When I grudgingly moved from California to New Jersey a decade ago, I regaled everyone I met with stories about “amazing San Francisco!”

The result? It took me a long time to make friends.

Why? I violated a critical rule: know your audience.

Whether we are talking with new neighbors, teaching a workshop, exploring an idea with a team, or giving a presentation from the stage, we need to start with “know your audience” not “know your topic.”

  1. Know who is in the audience (their background and experiences)
  2. Understand their communication preferences (do they want stories, bullets, research, experiences, props?)
  3. Relate to them (what do you have in common with them?)
  4. Consider their reaction to the topic/message (will they be defensive or curious?)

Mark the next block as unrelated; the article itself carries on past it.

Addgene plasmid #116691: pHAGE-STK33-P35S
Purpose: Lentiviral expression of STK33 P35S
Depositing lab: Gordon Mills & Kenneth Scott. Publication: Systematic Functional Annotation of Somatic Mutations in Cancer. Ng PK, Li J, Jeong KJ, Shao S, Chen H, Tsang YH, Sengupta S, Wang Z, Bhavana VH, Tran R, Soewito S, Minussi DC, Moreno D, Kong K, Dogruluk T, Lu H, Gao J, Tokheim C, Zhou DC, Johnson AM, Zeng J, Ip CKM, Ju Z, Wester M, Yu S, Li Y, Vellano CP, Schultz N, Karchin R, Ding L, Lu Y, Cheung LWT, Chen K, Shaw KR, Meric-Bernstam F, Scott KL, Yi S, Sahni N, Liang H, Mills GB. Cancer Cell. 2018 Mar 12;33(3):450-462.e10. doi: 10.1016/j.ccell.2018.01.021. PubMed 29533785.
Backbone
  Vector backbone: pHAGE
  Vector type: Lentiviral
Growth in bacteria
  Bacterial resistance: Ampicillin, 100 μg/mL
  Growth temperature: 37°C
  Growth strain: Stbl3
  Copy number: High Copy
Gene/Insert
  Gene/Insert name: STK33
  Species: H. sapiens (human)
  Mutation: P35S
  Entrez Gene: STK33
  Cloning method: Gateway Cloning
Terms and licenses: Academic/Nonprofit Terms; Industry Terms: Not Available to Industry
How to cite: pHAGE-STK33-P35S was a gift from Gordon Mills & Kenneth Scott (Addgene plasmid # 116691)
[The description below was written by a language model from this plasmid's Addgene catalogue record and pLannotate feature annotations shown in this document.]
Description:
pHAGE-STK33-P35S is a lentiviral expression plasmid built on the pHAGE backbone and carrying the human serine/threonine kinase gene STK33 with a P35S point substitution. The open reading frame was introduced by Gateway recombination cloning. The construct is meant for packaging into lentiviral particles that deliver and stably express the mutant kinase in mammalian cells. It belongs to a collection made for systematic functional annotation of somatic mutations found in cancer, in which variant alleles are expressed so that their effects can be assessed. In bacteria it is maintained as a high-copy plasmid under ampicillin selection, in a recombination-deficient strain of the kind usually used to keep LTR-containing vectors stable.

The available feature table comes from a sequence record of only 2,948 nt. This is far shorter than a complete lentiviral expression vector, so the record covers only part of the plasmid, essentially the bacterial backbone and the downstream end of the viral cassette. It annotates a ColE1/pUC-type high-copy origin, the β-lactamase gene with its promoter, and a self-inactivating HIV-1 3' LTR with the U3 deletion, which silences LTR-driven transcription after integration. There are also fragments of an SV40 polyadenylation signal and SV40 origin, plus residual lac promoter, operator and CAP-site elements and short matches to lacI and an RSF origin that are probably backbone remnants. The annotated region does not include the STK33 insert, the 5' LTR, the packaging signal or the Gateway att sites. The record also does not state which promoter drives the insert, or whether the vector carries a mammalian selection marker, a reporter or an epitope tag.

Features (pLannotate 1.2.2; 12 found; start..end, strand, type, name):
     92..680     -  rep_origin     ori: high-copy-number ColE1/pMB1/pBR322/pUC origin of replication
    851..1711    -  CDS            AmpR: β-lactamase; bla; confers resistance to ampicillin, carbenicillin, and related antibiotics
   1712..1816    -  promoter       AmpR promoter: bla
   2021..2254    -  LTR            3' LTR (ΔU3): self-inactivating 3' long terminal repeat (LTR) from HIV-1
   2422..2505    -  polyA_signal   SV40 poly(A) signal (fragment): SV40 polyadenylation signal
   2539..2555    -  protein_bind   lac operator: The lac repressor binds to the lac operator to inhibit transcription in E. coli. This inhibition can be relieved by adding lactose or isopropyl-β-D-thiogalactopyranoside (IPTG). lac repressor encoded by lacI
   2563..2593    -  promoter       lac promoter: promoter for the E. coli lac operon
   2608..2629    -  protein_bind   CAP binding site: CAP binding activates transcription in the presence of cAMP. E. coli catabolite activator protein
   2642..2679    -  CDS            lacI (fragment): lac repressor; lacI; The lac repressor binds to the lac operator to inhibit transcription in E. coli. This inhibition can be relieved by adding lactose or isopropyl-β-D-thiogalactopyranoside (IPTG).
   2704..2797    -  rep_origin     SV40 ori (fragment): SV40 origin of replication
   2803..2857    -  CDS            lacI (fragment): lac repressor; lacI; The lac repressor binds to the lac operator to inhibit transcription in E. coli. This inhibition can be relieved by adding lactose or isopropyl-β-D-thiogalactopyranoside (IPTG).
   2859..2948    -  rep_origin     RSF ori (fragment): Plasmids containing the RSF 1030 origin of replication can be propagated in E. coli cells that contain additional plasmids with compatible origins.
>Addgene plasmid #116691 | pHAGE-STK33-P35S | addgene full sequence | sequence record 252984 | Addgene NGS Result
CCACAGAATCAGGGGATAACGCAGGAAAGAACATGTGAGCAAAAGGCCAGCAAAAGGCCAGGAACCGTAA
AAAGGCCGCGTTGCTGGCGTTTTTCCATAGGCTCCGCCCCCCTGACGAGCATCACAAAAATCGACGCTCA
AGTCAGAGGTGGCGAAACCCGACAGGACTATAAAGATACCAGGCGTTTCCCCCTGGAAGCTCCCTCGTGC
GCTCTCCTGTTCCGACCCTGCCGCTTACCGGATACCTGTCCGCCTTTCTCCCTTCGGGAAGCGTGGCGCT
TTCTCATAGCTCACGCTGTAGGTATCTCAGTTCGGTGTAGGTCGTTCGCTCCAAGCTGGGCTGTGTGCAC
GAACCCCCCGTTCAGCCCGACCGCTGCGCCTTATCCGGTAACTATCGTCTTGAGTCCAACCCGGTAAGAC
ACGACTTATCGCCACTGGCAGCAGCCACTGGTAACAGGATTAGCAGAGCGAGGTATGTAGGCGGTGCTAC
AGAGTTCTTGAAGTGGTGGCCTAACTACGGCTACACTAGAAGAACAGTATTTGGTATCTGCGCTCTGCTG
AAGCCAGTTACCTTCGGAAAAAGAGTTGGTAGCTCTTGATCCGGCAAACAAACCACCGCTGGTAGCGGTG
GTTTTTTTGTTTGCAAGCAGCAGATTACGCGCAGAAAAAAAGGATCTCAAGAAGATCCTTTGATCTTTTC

5. Ascertain their priorities (what’s important to them?)
  6. Determine why your topic is important to them (why are they willing to listen?)
  7. Talk about what’s important to them (frame your topic/message accordingly)

Some practical ways to “know your audience:”

  • Interview people before a meeting/presentation to learn their priorities, preferences, and perspectives (don’t just rely on titles and assumptions!)
  • Ask questions to involve people and determine what they want to learn about you or the topic
  • Be flexible and adapt based on what you discover
  • Provide context and backstory (…if they want it)
  • Explain jargons and acronyms (…if they need it)
  • Observe their listening (notice eye contact, smartphone usage, facial expressions)
  • Look around and see where you’re at – let the environment inform (ex: people who live in NJ don’t want to hear incessantly how great it is to live someplace else!)
  • Be patient and curb your defensiveness if they disagree or appear disinterested

To build trust and respect, audiences (of all sizes) want to know that we get them and that what we’re saying actually matters to them.

Essentially, people just want to know that we care about their stage before our own.